A Pew Research Center survey of non-parents between the ages of 18 and 49 years in the United States found that 44% answered that it is unlikely they will have children, up from 37% in Photo: Pixabay / Mabel Amber

The paradoxical answer to the question posed in a May 18 Wall Street Journal article titled “How Much Money Do You Really Save by Not Having Kids?” is that as much as you may save, you may end up with – nothing. Here is why.

There a saying attributed to the 1st-century Jewish sage Hillel:

“If I am not for myself, who will be for me?

“If I am for myself only, what am I?”

William Shakespeare’s Macbeth gives the likely accurate nihilistic answer to the second question, fitting information given in the WSJ article.

Childless, fueled by his and his wife’s ambition, Macbeth says this after having killed the king; his friend Macduff’s wife and children; his guilt-ridden wife having committed suicide, and having reduced the kingdom to poverty: “Life’s but a walking shadow, a poor player/ That struts and frets his hour upon the stage/ And then is heard no more: it is a tale/ Told by an idiot, full of sound and fury,/ Signifying nothing.”

Without kids, Macbeth ends up alone, defeated in a nihilistic violence he brought about.

Indeed, with no kids, a society has no future, no hope. The WSJ article notes that a Pew Research Center survey of non-parents between the ages of 18 and 49 years in the United States found that 44% answered that it is unlikely they will have children, up from 37% in 2018. If indeed this generation will do what they are saying, the outcome does not bode well for the US.  

As the older generation dies out, the idea – noted both in the article and in comments on it on the Wall Street Journal website – “Well, let young immigrants come in and pay for sustaining the old in their retirement” – is naive. These strangers will give their priority to their own kids and not the selfish dying-out generation.

Even if the latter saved money and do not expect to be “free riders,” if push comes to shove, the “strangers” will have the power to confiscate. And if these young, even peaceful, “strangers” do not come, will the increasingly smaller young domestic generations support their elderly?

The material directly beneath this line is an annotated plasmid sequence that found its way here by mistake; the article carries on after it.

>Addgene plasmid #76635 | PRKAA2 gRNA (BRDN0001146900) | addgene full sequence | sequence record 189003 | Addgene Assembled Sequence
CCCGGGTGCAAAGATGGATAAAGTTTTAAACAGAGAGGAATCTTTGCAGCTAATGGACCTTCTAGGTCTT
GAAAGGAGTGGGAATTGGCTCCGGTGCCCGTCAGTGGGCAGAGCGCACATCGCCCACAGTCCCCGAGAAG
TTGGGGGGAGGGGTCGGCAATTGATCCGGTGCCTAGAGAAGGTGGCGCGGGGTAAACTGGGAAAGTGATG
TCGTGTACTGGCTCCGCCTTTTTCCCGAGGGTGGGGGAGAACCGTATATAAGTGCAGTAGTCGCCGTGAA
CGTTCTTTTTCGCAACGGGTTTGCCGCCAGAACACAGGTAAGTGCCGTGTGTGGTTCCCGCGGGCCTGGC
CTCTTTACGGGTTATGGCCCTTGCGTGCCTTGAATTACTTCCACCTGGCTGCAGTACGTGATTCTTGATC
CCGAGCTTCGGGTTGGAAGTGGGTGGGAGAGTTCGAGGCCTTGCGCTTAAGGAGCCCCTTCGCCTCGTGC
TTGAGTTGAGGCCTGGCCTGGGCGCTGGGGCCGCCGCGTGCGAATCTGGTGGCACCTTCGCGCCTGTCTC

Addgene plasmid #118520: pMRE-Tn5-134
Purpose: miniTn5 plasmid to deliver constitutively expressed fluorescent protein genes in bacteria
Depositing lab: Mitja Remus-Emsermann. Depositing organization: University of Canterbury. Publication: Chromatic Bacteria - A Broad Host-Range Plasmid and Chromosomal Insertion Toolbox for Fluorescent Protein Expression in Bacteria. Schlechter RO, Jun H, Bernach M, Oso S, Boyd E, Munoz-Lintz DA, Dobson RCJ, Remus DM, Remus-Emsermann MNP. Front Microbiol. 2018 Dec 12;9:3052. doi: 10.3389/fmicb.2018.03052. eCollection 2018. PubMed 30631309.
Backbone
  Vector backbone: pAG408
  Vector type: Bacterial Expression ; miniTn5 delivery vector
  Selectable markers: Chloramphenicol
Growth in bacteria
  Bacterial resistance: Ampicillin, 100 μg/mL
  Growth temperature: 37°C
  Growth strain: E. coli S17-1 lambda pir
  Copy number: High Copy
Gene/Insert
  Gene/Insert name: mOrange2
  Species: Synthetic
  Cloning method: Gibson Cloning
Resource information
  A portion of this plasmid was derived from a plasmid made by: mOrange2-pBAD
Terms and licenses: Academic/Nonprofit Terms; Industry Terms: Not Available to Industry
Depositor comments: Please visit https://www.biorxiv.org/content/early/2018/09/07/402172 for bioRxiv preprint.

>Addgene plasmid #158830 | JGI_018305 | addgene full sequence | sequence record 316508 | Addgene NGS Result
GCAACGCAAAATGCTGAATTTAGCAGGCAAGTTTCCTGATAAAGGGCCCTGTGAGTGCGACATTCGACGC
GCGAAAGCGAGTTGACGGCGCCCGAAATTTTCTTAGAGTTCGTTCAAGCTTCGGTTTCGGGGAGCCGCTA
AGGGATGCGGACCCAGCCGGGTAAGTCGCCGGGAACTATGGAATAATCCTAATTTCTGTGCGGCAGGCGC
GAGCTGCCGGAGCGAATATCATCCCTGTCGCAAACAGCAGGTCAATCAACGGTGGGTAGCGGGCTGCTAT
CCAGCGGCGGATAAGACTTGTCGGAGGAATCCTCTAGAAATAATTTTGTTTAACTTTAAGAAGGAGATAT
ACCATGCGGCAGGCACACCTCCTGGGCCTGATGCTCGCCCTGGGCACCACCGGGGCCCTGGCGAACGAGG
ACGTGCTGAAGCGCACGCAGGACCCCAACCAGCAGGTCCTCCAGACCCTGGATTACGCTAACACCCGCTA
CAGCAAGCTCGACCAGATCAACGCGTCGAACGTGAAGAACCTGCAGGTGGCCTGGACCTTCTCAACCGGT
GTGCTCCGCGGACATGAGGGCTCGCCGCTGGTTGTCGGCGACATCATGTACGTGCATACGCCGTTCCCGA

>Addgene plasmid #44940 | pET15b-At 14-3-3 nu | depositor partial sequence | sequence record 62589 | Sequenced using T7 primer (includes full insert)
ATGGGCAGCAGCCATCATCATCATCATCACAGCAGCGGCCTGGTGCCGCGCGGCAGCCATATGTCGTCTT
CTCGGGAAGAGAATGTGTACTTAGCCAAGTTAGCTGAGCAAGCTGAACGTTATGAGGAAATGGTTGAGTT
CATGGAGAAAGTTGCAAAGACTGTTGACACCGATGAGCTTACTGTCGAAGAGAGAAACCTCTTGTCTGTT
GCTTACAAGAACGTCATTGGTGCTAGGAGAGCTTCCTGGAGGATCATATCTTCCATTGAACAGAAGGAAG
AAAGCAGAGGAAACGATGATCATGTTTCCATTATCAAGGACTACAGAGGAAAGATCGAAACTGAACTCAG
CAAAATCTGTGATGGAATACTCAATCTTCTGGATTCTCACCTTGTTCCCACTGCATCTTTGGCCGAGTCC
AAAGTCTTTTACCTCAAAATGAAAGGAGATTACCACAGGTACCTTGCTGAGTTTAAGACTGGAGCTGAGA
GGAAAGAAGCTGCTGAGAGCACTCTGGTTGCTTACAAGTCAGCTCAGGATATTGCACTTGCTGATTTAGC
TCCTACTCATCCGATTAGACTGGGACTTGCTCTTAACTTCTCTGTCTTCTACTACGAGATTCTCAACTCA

Remember two of King Lear’s “loving” daughters? As soon as they get the power, they throw their father to the dogs. “Necessities,” as the old saying goes, are not only mothers of innovations, but stepmothers of deceptions too.  

Already Macbeth-type violent events are becoming frequent around us in the US; the House of Representatives discusses UFOs, these days’ witches; Macbeth-like too, the House listens to Aimee Arrambide, executive director of the abortion-rights non-profit organization Avow Texas, answering “Yes” to the question, “Do you believe that men can become pregnant and have abortions?” (Remember the witches’ warning that Macbeth will be killed by someone not by woman born?)

And advocates at the Nonhuman Rights Project just brought before New York’s highest court a case where they want an elephant to have the right reserved in law for “a person” – a reminder of medieval times when pigs, cows, horses and dogs who allegedly broke the law were routinely subjected to the same legal proceedings as humans. What’s next? Appointing a horse as counsel to the House, as Caligula did? 

Mind you, that may serve a good purpose: As historian Aloys Winterling, author of Caligula: A Biography (2011), suggests, insanity would not be the only logical explanation for Caligula’s choice of having done just that.

Winterling points out that Caligula did so to insult and humiliate senators and other elites. By appointing a horse to high public office, Caligula showed them that their work had become so meaningless an animal could do it.

We Americans are fast-forwarding to the past very quickly – let’s hope before burning down the Republic.

Briefly: Considering the numbers revealed in the survey and events above, the paradoxical answer to the question “How much money you save by not having kids?” is “You may save as much as you want. If a large fraction of society decides not to have kids – meaning not raising a family, not transferring traditions and customs that shaped US institutions and culture (not perfect – but what and who is?) they may end up with nothing, no matter how much they saved.“

In an increasingly childless society, violence and strangers will take care of that.

Reuven Brenner is the author of History: The Human Gamble (University of Chicago Press), Betting on Ideas (University of Chicago Press); and World of Chance (Cambridge University Press).

Reuven Brenner is a governor at IEDM (Institut Économique de Montréal). He is professor emeritus at McGill University. He was the recipient of a Fulbright Fellowship, was awarded the Canada Council's prestigious Killam Fellowship Award in 1991, and is a member of the Royal Society.